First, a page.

K-pop supergroup BTS members during the daily briefing at the White House in Washington on Tuesday. AP
South Korean K-pop sensations BTS didn't sing a word but in a White House visit on Tuesday to meet President Joe Biden the supergroup's message against anti-Asian racism came loud and clear.
The seven stars, dressed in matching dark suits and ties, with white shirts, joined White House Press Secretary Karine Jean-Pierre at the briefing room podium -- a tiny, but powerful stage.
The singer Park Ji-min, better known as Jimin, said through a translator that the group is "devastated by the recent surge of hate crimes" in the United States.
Another member, Suga, appealed for tolerance, saying, "It's not wrong to be different. I think equality begins when we open up and embrace all of our differences."
Group members did not take questions from reporters before going into a meeting with Biden and, according to the White House, recording "digital content."
Outside the mansion's grounds on the other side of a tall black fence, fans who dub themselves the "Army" gathered in hopes of a glimpse.
The brief appearance before journalists itself reportedly garnered more than 300,000 viewers on the White House's YouTube channel, more than 10 times the traffic on a day when the only people watching events in the briefing room are mostly media or political professionals.
It was certainly something new for economic policy advisor Brian Deese, who had been scheduled to brief reporters on Biden's fight against US inflation right after the group left.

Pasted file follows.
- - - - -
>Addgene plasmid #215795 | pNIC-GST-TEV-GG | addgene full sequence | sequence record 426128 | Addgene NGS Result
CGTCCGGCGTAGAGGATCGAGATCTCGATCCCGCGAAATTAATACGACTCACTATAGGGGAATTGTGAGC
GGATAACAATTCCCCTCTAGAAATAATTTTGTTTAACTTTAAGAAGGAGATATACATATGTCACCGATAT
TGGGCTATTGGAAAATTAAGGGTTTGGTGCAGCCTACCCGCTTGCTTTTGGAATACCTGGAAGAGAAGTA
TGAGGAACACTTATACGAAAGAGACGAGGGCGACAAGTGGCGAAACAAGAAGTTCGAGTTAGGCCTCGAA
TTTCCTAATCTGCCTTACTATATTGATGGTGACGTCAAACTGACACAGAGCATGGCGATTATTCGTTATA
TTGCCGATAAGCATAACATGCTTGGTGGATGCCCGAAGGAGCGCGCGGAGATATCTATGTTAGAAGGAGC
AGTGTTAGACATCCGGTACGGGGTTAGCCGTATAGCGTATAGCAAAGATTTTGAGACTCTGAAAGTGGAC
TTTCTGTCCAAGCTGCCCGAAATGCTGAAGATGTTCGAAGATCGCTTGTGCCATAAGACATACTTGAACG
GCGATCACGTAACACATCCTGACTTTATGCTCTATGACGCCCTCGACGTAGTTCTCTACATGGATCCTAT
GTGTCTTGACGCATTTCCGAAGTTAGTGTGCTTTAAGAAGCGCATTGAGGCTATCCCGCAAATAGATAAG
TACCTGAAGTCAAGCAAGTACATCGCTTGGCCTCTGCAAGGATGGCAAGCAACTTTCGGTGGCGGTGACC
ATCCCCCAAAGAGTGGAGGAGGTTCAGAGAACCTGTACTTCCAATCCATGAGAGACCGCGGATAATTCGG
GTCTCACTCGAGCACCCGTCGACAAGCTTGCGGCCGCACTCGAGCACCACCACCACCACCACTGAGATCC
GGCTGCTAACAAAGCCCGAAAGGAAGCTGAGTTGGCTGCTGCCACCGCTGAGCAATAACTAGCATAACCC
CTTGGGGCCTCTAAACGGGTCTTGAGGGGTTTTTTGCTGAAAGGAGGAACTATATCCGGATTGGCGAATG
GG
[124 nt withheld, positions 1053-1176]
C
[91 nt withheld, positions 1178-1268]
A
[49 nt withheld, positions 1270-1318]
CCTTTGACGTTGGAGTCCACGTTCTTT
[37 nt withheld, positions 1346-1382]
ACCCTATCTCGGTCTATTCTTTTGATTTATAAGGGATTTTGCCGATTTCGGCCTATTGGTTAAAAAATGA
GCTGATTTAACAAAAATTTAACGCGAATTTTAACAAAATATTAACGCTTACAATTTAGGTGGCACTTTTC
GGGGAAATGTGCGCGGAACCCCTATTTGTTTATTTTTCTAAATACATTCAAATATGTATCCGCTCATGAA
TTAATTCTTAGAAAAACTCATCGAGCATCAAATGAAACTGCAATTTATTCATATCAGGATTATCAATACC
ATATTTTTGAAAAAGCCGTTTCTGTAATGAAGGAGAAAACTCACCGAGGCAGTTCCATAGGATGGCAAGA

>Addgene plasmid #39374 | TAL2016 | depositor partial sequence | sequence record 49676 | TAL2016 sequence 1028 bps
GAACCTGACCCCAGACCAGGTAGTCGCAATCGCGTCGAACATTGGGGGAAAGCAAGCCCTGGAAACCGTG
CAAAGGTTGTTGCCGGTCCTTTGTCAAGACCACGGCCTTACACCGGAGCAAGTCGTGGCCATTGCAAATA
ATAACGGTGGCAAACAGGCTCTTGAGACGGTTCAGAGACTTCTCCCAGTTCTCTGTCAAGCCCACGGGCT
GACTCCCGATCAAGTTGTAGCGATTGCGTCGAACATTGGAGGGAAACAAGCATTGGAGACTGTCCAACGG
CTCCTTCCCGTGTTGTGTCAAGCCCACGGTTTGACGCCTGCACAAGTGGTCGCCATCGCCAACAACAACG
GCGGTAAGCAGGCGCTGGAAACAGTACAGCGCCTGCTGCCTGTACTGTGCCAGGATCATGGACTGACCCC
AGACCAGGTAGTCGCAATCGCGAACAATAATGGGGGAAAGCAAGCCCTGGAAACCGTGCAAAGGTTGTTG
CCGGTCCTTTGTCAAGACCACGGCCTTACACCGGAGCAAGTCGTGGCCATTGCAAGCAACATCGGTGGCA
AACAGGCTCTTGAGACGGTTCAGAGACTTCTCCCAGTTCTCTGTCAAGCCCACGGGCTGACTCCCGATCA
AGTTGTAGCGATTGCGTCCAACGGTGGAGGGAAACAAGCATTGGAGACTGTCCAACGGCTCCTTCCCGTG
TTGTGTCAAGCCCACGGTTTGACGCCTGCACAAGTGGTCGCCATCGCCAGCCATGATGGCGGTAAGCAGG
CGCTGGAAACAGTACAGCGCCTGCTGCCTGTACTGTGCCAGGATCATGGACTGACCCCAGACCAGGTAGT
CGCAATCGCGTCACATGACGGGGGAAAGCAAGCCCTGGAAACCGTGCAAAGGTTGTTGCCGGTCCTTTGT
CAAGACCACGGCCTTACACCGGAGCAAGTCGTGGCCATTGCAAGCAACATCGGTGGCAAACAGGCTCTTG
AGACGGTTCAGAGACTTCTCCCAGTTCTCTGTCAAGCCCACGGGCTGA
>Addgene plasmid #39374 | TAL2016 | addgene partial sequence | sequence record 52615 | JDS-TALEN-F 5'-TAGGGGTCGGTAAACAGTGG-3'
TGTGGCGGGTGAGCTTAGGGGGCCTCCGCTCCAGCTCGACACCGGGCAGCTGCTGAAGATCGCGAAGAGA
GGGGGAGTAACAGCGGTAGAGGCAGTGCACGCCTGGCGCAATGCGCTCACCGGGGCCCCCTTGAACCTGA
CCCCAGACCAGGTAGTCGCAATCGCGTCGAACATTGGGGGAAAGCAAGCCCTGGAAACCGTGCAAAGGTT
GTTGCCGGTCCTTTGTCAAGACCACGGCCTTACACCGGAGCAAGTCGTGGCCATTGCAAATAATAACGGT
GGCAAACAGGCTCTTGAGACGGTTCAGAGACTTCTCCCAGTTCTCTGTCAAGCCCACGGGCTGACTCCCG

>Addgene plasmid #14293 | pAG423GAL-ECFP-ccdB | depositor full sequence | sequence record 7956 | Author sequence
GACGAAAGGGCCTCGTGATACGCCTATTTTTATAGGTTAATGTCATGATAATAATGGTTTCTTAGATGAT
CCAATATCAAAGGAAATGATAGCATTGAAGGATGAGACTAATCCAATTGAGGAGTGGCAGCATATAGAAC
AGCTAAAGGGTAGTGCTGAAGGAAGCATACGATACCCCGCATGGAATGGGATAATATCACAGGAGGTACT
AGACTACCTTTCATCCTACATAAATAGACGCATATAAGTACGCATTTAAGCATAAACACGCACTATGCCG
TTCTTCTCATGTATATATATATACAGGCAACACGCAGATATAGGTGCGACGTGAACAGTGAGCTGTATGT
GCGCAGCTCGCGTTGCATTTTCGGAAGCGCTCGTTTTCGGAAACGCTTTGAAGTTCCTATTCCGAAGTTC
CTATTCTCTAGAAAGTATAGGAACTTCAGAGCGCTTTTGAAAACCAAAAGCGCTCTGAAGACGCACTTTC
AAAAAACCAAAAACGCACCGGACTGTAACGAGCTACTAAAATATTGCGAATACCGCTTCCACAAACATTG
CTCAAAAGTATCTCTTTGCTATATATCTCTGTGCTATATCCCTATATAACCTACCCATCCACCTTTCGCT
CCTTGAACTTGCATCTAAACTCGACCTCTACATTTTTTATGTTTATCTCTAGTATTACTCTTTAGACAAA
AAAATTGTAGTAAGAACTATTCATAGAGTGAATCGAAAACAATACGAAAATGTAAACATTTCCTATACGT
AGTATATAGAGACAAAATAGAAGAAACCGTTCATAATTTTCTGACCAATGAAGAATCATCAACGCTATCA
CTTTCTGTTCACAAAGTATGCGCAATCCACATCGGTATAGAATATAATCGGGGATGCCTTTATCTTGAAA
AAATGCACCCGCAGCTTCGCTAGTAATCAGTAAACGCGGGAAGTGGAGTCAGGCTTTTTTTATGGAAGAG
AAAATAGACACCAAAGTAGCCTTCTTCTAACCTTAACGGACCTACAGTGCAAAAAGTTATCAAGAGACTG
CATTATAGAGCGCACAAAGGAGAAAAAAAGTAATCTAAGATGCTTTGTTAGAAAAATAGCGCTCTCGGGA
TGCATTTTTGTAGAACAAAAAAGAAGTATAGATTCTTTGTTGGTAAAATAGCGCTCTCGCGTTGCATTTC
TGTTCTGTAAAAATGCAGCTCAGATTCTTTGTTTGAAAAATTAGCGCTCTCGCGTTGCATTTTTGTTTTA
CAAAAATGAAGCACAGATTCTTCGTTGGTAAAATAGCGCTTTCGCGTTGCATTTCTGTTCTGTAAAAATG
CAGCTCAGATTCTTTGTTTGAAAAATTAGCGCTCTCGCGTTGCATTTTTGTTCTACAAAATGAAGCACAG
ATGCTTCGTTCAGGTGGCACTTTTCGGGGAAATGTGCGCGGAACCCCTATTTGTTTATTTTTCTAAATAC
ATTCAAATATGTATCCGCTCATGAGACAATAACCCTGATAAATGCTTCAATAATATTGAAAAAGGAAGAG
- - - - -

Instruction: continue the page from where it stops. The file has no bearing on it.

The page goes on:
"I get to go home and tell my kids that BTS opened for me," he said to laughter.
Biden issued the invitation to "discuss the need to come together in solidarity, Asian inclusion and representation, and addressing anti-Asian hate crimes and discrimination, which have become more prominent issues in recent years," the White House said.
Anti-Asian sentiment and violence in America have grown during the coronavirus pandemic in a phenomenon many blame on fallout from the Covid-19 pandemic.
Biden's Republican predecessor Donald Trump often blamed the pandemic, which originated with an outbreak in Wuhan, China, as "the China virus" and also mocked the deadly virus as "kung flu."
Just in 2021, hate crimes against Asians shot up 339 percent, according to the Center for the Study of Hate and Extremism.
The trend stands out within a general rise in violent crime, with the ugliest incident taking place in the Atlanta area, where a man shot dead eight people at massage spas, six of them Asian women.
The White House praised BTS's floppy haired, stylish stars as "youth ambassadors who spread a message of hope and positivity across the world."
Band members, all in their 20s and who frequently appear wearing earrings and lipstick, have given a voice worldwide to a generation comfortable with gender fluidity.
They are credited with generating billions for the South Korean economy, and their label enjoyed a surge in profits despite holding fewer concerts during the pandemic.
Biden, who at 79 is the oldest person to become president, has often reached out to young celebrities and social media influencers to try and inject some glamor into his team's messaging on social and health issues.
These included pop singer Olivia Rodrigo and the Jonas Brothers in campaigns to persuade young Americans to get their Covid-19 vaccines.